Get Baptized in Failure

James Altucher writes some hilarious, thoughtful articles on “Why I’ll Never Own a Home Again” and “Don’t Send Your Kids to College.”

This gem appears in his article, “Eight Alternatives to College,” in which he recommends (among other things) that 18-23 year olds try starting a business and learning from their experiences:

Failure is a part of life. Better to learn it at 18 than at 23 or older when you’ve been coddled by ivory blankets and hypnotized into thinking success was yours for the taking. Get baptized in the river of failure as a youth so you can blossom in entrepreneurial blessings as an adult.


About B Treece
loved by God before I ever loved Him, saved by grace alone through faith alone in Christ alone by the authority of the Bible alone to the glory of God alone, made to enjoy Him forever, happily married with wonder-filled children.

4 Responses to Get Baptized in Failure

  1. paulawhidden says:

    Valid point here. We will face failure at some point, if we figure out how to deal better, we’ll bounce back faster. It’s like learning to ski (or perhaps that shows my age, I should say snowboard). One of the first lessons is on how to fall properly and not hurt yourself. Our kids have to know how to fall properly, the sooner the better.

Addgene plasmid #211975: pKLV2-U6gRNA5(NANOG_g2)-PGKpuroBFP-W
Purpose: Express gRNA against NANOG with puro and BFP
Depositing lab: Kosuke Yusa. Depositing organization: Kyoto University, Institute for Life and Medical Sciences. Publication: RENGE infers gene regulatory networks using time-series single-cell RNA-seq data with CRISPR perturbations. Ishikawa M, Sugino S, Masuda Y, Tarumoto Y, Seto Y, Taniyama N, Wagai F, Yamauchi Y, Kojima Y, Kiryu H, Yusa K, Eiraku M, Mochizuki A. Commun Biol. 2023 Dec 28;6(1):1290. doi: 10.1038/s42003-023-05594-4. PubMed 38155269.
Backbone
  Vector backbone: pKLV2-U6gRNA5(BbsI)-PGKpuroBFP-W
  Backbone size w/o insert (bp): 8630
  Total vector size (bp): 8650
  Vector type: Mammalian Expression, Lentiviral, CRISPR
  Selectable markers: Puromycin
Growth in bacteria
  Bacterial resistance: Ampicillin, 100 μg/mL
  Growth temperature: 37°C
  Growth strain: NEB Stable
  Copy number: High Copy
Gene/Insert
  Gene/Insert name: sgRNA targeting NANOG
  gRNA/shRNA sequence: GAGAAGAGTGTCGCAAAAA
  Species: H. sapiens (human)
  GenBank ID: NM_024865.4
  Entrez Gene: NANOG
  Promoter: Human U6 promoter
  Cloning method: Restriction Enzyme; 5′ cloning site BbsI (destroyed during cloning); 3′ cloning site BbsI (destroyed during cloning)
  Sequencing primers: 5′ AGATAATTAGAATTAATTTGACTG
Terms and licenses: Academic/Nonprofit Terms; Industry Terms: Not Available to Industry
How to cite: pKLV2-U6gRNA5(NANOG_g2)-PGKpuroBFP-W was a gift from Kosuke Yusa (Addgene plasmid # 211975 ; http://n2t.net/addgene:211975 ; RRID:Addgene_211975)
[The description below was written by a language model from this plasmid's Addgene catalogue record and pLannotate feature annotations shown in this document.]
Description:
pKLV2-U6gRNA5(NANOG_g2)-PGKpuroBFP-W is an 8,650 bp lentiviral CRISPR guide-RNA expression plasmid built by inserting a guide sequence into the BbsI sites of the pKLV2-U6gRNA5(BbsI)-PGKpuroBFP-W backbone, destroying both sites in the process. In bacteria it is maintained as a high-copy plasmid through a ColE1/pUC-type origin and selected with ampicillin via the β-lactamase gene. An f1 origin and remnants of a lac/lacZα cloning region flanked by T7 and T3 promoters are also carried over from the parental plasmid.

• B Treece says:


      Thanks for the comment and illustration. Great point about teaching children how to fall – why not young adults?

      I loved Altucher’s other suggestions – making art, traveling to a third-world country, learning a particular game very well, write a book, work in a charity – and I would only add one – going on mission with Jesus.

      You reminded me – I need to teach my kids how to fall.

      Thanks again,


  2. Jeff Silvey says:

    Nice thought, and not a bad idea. However, that would take a lot of resources and support. I mean, we can’t all be Mark Zuckerberg or Kevin Rose.

    • B Treece says:


      Thanks for reading and writing back.

      Yeah, that’s agreed about needing resources and support. I think Altucher is saying that instead of paying $100K to send your young adult to 4+ years of college, why not pay a fraction of that to get them involved in something immediately that can positively affect their life?

      He argues that making art, traveling, writing, starting a business, volunteering, or learning a game or sport can ultimately be more valuable, interesting, and time-and-cost-effective than going to college.

      Having been to 10.5 years of college and graduate school, I’d have to agree.